Sexual problems are often experienced by people with MS, but they are very common in the general population as well. Sexual arousal begins in the central nervous system, as the brain sends messages to the sexual organs along nerves running through the spinal cord. If MS damages these nerve pathways, sexual response—including arousal and orgasm—can be directly affected. Sexual problems also stem from MS symptoms such as fatigue or spasticity, as well as from psychological factors relating to self-esteem and mood changes.
In a recent study, 63% of people with MS reported that their sexual activity had declined since their diagnosis. Other surveys of persons with MS suggest that as many as 91% of men and 72% of women may be affected by sexual problems. Ignoring these problems can lead to major losses in quality of life. Yet both individuals and health-care professionals are often slow to bring up the subject.
In women, symptoms include:
- Reduced sensation in the vaginal/clitoral area, or painfully heightened sensation
- Vaginal dryness
- Trouble achieving orgasm
- Loss of libido
In men, symptoms include:
- Difficulty achieving or maintaining an erection (by far the most common problem)
- Reduced sensation in the penis
- Difficulty achieving orgasm and/or ejaculation
- Loss of libido
Other MS symptoms cause problems in both sexes:
- Fatigue and weakness can interfere with sexual interest and/or activity.
- Spasticity can cause cramping or uncontrollable spasms in the legs, causing them to pull together or making them difficult to separate—either of which can make positioning difficult or uncomfortable.
- Pain can interfere with pleasure.
- Embarrassment can be caused by bowel or bladder incontinence.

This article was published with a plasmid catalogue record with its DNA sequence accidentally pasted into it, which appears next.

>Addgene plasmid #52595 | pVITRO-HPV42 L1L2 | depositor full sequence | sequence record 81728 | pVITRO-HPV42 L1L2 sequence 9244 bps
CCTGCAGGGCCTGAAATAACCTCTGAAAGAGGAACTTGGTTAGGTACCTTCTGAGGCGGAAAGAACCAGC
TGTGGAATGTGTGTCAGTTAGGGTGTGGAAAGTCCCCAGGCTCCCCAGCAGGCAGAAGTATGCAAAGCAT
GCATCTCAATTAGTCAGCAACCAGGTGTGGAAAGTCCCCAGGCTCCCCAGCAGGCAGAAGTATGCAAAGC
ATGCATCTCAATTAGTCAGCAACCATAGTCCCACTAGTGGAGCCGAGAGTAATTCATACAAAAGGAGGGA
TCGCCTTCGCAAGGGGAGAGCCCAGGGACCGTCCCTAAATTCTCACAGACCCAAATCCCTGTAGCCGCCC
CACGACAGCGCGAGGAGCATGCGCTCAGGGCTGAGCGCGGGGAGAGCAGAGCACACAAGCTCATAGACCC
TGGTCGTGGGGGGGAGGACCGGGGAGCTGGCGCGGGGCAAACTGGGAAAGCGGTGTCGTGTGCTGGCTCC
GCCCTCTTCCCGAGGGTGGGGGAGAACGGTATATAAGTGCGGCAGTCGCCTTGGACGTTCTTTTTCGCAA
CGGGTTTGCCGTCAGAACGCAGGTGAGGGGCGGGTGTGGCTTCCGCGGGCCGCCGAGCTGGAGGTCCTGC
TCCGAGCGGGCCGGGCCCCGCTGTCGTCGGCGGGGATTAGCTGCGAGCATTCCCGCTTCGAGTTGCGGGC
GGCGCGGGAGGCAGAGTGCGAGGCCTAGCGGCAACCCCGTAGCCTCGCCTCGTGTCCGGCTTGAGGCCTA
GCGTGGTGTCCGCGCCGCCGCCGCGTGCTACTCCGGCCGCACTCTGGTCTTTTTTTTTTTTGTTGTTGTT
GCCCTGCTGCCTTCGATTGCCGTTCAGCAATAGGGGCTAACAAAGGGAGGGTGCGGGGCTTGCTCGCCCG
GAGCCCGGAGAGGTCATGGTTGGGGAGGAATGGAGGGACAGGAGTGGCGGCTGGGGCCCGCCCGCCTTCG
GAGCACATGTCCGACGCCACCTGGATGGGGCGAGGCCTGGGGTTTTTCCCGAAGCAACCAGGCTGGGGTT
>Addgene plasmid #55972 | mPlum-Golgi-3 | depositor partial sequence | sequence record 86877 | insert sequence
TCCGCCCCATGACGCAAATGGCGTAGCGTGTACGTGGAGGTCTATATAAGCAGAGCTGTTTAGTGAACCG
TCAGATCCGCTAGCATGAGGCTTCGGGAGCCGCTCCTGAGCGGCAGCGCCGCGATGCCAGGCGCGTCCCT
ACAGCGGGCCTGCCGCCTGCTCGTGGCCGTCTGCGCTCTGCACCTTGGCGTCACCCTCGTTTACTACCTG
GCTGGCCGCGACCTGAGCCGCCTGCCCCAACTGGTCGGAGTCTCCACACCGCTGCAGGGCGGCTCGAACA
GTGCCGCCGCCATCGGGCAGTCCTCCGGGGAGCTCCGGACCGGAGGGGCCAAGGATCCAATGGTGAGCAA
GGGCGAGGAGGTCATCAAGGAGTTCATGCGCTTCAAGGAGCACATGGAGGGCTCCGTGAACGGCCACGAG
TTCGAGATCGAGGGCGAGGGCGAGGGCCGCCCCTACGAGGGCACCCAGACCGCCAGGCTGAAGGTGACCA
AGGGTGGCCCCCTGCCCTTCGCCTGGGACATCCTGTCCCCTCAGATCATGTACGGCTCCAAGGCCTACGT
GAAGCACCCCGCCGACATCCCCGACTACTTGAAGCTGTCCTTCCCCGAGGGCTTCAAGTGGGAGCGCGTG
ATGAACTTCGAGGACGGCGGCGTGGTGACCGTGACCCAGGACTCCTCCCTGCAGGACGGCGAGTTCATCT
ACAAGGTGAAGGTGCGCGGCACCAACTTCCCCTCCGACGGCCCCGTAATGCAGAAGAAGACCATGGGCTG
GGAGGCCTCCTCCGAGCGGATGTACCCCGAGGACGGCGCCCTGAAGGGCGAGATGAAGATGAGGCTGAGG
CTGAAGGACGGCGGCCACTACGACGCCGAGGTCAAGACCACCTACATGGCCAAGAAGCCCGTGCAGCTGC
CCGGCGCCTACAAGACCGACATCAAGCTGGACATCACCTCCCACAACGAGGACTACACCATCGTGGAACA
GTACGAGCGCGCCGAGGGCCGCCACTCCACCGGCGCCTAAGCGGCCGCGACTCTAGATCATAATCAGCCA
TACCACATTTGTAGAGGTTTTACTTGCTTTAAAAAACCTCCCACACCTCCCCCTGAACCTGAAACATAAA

Therapies Are Available to Treat Sexual Problems of MS
There are a variety of therapies to treat sexual dysfunction. For men, erectile dysfunction may be addressed through use of the oral medications Viagra® (sildenafil), Levitra® (vardenafil), and Cialis® (tadalafil); injectable medications such as papaverine and phentolamine that increase blood flow in the penis; the MUSE® system which involves inserting a small suppository into the penis; inflatable devices; and implants.
For women, vaginal dryness can be relieved by using liquid or jellied, water-soluble personal lubricants, which can be purchased over-the-counter. It is a common mistake to use too little of these products. Specialists advise using them generously. Petroleum jelly (Vaseline®) should not be used because it is not water-soluble and may cause infection.
Both men and women with MS and their partners can benefit from instruction in alternative means of sexual stimulation, such as the use of a vibrator, to overcome slow arousal and impaired sensation. Abnormal sensations and spasms can often be controlled through use of medication. Techniques such as intermittent catheterization or medication can control urinary leakage during intercourse.
Fertility, Conception, and Sexually Transmitted Diseases
MS does not affect the basic fertility of either men or women, although sexual problems may interfere with the ability of a man with MS to father a baby. "Dry orgasms," that impair fertility, have been reported by men with MS in several studies. These problems have been successfully treated with medication or through techniques to harvest sperm for insemination. Men who are concerned about fertility issues should consult a urologist experienced in this area.
Women and men with MS are also advised that they must make the same decisions and take the same precautions regarding birth control and sexually transmitted diseases as anyone else.
The emotional factors relating to changes in sexual function are quite complex. They may involve loss of self-esteem, depression, anxiety, anger, and/or the stress of living with a chronic illness. Counseling by a mental health professional or trained sexual therapist can address both physiologic and psychological issues. This therapy should involve both partners.